Sadness. TIFF is over. We have to wait until next September for the amazing film festival. Even though it was different this year due to the pandemic it still was a great fest. Here is one last review to keep it going a little longer.
My last film watched was the French film Spring Blossom. A remarkable film for a couple of reasons. One is the young woman behind it all. She was the screenwriter, director and lead actress – Suzanne Lindon. This is entirely her doing and vision. Demonstrates herself to be equally able at each of the jobs she takes on here.
Another reason that the Suzanne Lindon show is impressive is her age. She is now only 20-years-old. Wrote the screenplay when she was an amazing 15 years of age and starred and directed when only 16. An amazing accomplishment for anyone, but more so considering her young age.
16-year-old Suzanne (Suzanne Lindon – first film) is filled with ennui, which is not unusual when it comes to teenagers, but hers is of a different variety. She is just bored with the people her own age. What you would call an old soul, I guess. Unimpressed by her peers, so much so that she rarely socializes with them, and bored with her home life and family with every day seeming the same as the previous one.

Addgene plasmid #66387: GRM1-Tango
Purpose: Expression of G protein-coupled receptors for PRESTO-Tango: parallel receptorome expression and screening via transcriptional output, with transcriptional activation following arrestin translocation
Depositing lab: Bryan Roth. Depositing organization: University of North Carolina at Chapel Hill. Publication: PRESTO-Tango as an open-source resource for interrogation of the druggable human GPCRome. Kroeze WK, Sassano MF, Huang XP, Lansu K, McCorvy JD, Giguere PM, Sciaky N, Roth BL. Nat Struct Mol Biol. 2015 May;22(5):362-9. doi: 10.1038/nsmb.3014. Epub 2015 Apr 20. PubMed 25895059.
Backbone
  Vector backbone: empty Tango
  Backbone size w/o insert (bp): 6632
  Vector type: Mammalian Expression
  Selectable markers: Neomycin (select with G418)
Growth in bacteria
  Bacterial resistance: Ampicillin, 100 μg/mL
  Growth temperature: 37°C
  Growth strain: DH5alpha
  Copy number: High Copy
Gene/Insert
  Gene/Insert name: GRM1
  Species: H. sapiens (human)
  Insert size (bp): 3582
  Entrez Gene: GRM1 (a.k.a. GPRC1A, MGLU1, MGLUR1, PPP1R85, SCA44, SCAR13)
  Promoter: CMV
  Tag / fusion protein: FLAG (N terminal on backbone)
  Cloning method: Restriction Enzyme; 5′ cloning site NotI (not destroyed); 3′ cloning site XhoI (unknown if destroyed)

Despite all this she unexpectedly goes to a party one night and tries to do what is expected of someone her age. The end result is a solidifying of her previous beliefs. Boredom grows. Then a chance encounter happens. She spies an older man on her walk to school. He catches Suzanne’s eye.
Raphael (Arnaud Valois – 120 BPM (Beats per Minute), Selon Charlie) is a 35-year-old actor who drives a scooter. Despite the difference in age the two begin a relationship. Each is looking for a change in their lives and finds it in the other. Though Suzanne is reveling in the new part of her life, she also finds herself questioning whether this is a smart move. Whether plunging into the adult world is wise.
A film like this could only be made by the French. They just have the skill to handle a subject like this with what it requires. Instead of being disturbing and exploitative, Spring Blossom is an engaging inquiry into innocence, a search for something different in life, temptation, and being on the cusp of adulthood. Brings a new angle to an oft looked at coming of age while remaining relatable or universal feeling.
What can be said of what Suzanne Lindon has done here? A first film. Her oh so young age now and while making the film. Again, she wrote it when she was only 15!! A bright future on the horizon for this young filmmaker.